Rabbi Shlomo Sobol
Former Rosh Kollel in Detroit (2002-2005)
“Noah was a righteous man, perfect in his generation . . ..” Rashi’s comments on this pasuk are wellknown: “There are those among our rabbis who explain this word as praise, i.e., if he had been in a generation of righteous people he would have been even more righteous. And there are those who explain it in a negative manner, i.e., for his generation he was righteous, but if he had been in the generation of Avraham he would not have been considered anything.”
Rashi’s comments derive from Midrash Rabbah, where Rabbi Yehudah and Rabbi Nechemiah were arguing. In Rabbi Nechemiah’s view, the Torah is emphasizing that Noah was a righteous man “in his generation,” that is to say that even though Noah lived in a generation of wicked people, he was still able to maintain his righteousness. Kal vachomer, if he had lived in a generation of righteous people, he would have been even more righteous. But according to Rabbi Yehudah’s opinion, the Torah is emphasizing that Noah was a righteous man “in his generation” in order to stress that it was only relative to his generation that he was considered righteous. If he had lived in a generation of righteous people, he would not have been deemed one.
A question is thus raised. The p’shat of the pasuk is that the Torah wants to praise Noah for being righteous. If so, why does Rabbi Yehudah interpret Noah so negatively? Why take Noah’s personality, presented in the Torah as a positive and righteous, and interpret it so disparagingly? If this is what the rabbis do, what about the directive to judge every person according to his own merit? Kal vachomer, should we not give proper credit to one whom the Torah credits with being a “perfect, righteous man?”
There are two types of righteous people: a “far” righteous individual and a “fiery” one. A far righteous person is someone who, for example, is with his friends on a cold, wintery day but uses his coat to keep just himself warm. That’s fine for the “far” fellow, but everyone else is still cold. In that same situation, the fiery righteous person lights a furnace to warm the entire room so that everyone will be warm.
There are two types of righteous people in a spiritual sense, too. On the one hand, there is the righteous person who worries only about his own spiritual world. He learns Torah and fulfills mitzvot beautifully, but he does not concern himself with the spirituality of the people around him. This type of righteous person is comparable to the far one who warms himself in his own coat while the others around him are still freezing.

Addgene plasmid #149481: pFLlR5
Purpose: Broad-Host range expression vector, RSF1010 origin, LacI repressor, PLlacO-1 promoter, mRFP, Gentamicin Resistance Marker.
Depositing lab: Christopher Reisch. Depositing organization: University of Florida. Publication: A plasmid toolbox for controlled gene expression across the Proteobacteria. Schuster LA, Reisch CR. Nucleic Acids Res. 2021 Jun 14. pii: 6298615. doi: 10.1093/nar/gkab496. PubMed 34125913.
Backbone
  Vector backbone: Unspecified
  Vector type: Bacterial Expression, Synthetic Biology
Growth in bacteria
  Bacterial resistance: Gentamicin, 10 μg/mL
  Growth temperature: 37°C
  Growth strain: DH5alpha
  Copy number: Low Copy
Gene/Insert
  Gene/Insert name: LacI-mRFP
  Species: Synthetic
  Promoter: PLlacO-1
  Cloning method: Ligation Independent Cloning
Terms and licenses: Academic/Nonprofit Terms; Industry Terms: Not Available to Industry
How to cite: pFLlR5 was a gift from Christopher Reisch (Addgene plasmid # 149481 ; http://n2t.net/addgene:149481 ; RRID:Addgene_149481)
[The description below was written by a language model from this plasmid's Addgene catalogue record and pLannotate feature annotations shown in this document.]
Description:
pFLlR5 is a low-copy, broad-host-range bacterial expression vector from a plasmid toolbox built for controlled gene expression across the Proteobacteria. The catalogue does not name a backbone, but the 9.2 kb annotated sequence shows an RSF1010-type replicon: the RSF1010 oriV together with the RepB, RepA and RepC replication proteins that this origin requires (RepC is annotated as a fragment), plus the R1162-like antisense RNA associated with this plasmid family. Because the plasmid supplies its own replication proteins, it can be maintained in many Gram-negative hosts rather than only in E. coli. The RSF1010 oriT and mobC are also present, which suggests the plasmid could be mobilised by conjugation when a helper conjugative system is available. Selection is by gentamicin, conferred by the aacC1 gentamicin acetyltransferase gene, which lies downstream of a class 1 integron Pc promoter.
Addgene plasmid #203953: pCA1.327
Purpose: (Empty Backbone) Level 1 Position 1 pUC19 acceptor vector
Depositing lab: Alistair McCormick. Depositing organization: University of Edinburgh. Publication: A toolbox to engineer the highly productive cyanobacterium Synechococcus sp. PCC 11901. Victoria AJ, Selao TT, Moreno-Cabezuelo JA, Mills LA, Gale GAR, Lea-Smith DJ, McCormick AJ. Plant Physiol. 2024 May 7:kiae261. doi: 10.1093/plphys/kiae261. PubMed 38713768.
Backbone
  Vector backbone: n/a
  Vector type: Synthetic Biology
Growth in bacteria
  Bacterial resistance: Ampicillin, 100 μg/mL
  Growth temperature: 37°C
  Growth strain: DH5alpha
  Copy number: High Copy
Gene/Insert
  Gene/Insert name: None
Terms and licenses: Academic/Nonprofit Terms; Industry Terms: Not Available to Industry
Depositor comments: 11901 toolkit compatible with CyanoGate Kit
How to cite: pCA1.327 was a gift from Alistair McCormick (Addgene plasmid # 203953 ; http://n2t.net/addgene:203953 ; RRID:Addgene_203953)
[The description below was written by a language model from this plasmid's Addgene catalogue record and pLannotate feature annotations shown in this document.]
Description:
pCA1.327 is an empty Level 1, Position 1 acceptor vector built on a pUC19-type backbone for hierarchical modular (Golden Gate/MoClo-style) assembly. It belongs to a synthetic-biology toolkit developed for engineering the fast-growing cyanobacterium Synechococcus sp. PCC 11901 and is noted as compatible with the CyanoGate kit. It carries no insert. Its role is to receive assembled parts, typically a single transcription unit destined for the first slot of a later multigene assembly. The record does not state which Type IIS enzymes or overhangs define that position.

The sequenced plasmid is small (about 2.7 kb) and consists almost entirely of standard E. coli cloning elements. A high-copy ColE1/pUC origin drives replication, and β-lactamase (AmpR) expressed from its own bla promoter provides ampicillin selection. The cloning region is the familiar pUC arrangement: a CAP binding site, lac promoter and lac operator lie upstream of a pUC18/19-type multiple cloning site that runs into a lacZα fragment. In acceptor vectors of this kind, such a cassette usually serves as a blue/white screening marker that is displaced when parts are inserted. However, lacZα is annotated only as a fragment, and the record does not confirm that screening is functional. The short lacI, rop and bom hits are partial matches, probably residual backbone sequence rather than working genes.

On the other hand, there are righteous people who worry not only about their own private world but they also care about K’lal Yisrael. This type of righteous person tries to illuminate the souls of all Jews and to bring them closer to Torah and mitzvot. This is the true type of tzaddik – righteous person – comparable to the one who warms the entire room so that everyone will be warm.
Rabbi Yehudah, who interprets Noah disparagingly, does so because in his opinion Noah should not simply have contented himself to build an ark and save himself. He should also have tried to get his generation to do teshuvah. A true tzaddik is a fiery righteous person who warms everyone around him and helps them better themselves. Rabbi Yehudah says that “if [Noah] had been in the generation of Avraham he would not have been considered anything.” Compared to Avraham, Noah would not have been considered a tzaddik. Avraham Avinu spent all of his life spreading the name of Hashem in the world and trying to bring people under the wings of the shechinah, and that is true righteousness.
A true tzaddik knows that until the name of Hashem is carried to every corner of the world, tikkun olam will never be completed. May it come to pass that we merit to be fiery tzaddikim, full of Torah and mitzvot, and thus able to influence others.